The city of Asana, it is one of the more imaginative places I've come across in fantasy. Here is a port town situated in the middle of an inhospitable, inaccessible desert oasis. Cut off from the rest of the world by the sands of the Scorched Earth, it's also separated from the selium mines by the volcanic glass of the Black Wash. It's a place ripe for intrigue, and its role in the politics of the world is almost diametrically opposed to its role in the economy. What's more, O'Keefe makes smart use of it, especially in exploring how people wrest luxury from barren despair.
At the core of the story is a mysterious element known as selium, around which the entire novel revolves. It's an ambitious MacGuffin, and I worried at times that O'Keefe was spreading it too thin, but it works. Dangerously volatile, magical, and lighter-than-air, selium is mined from the volcanic caves and caverns around the desert oasis of Aransa. It's the commerce around which the city runs; it fuels the steampunk airships; it drives the scandalous life of Detan Honding; and it forms the basis of magic (with doppels using it to reshape their faces and cast illusions).
Unfortunately, as cool as that magic is, it's also the weakest part of the plot. I liked Pelkaia, and appreciated the way her revenge schemes wove themselves into the story, but there was no real suspense to her illusions. Time and time again a character would step into a scene, do something completely against their nature, and instead of making you wonder what was going on, I just shrugged it off as another of her impersonations. There was potential there, to be sure, but it felt like O'Keefe wasn't quite sure how to play her.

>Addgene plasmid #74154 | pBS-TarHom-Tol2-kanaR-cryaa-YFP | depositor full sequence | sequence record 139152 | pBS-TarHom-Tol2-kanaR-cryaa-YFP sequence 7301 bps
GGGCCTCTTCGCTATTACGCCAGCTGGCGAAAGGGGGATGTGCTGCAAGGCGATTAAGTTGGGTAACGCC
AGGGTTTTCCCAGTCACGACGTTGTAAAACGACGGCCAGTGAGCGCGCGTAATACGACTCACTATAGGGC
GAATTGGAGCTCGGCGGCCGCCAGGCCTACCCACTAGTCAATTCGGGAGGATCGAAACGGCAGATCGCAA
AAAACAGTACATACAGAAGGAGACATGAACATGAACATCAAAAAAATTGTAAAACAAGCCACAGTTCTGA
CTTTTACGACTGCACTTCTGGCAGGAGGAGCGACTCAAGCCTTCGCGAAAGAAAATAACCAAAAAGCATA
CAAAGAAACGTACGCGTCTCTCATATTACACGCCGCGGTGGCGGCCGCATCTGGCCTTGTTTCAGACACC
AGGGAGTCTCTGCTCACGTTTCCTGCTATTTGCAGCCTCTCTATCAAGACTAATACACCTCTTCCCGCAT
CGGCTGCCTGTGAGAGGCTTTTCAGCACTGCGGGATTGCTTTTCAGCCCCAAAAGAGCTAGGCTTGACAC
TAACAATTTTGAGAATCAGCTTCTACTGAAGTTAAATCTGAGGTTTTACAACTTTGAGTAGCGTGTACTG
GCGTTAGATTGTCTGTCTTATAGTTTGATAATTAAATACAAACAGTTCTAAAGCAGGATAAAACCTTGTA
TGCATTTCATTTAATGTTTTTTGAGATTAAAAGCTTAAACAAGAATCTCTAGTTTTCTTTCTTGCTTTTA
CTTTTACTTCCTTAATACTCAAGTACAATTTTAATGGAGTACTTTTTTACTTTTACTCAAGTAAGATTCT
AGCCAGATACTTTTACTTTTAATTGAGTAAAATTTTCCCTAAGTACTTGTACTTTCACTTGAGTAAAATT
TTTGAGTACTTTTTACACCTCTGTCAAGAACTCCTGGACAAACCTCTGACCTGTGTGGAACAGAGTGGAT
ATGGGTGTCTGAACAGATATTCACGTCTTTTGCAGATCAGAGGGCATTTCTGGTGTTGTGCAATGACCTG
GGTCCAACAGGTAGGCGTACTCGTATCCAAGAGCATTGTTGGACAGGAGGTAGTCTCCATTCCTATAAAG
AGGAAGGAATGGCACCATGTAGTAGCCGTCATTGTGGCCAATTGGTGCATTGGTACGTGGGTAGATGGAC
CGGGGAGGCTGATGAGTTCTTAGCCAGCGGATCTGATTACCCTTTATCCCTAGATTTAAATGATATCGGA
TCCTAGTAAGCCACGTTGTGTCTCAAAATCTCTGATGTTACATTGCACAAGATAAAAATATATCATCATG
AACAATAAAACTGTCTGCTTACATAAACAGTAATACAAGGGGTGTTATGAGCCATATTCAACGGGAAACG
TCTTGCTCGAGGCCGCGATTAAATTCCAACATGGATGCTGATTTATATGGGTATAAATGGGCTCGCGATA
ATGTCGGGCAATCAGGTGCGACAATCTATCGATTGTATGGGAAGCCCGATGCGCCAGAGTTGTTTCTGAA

That issue aside, the other characters are fantastic. Detan and Tibs are a fun pair of crooks to follow, more good-natured scoundrels than villains. In fact, it is Detan's sarcastic, tongue-in-cheek narration that makes the story to entertaining. Watch Captain Ripka Leshe was a more than worthy foil (and reluctant accomplice) to their schemes, ex-Commodore Thratia Ganal is the kind of villain who just seems to get a little darker and a little more violent with each new revelation. Even the secondary characters are memorable, so much so that you start looking forward to how and where they'll slip back into the tale.
If you're a fan of old-school sword-and-sorcery, enjoy rooting for the Han Solos and Malcolm Reynolds of the world, and appreciate the mix of witty dialogue and slow-burning adventure, Steal the Sky is well worth a read.
Paperback, 448 pages
Published January 5th 2016 by Angry Robot
Disclaimer: I received a complimentary ARC of this title from the publisher in exchange for review consideration. This does not in any way affect the honesty or sincerity of my review.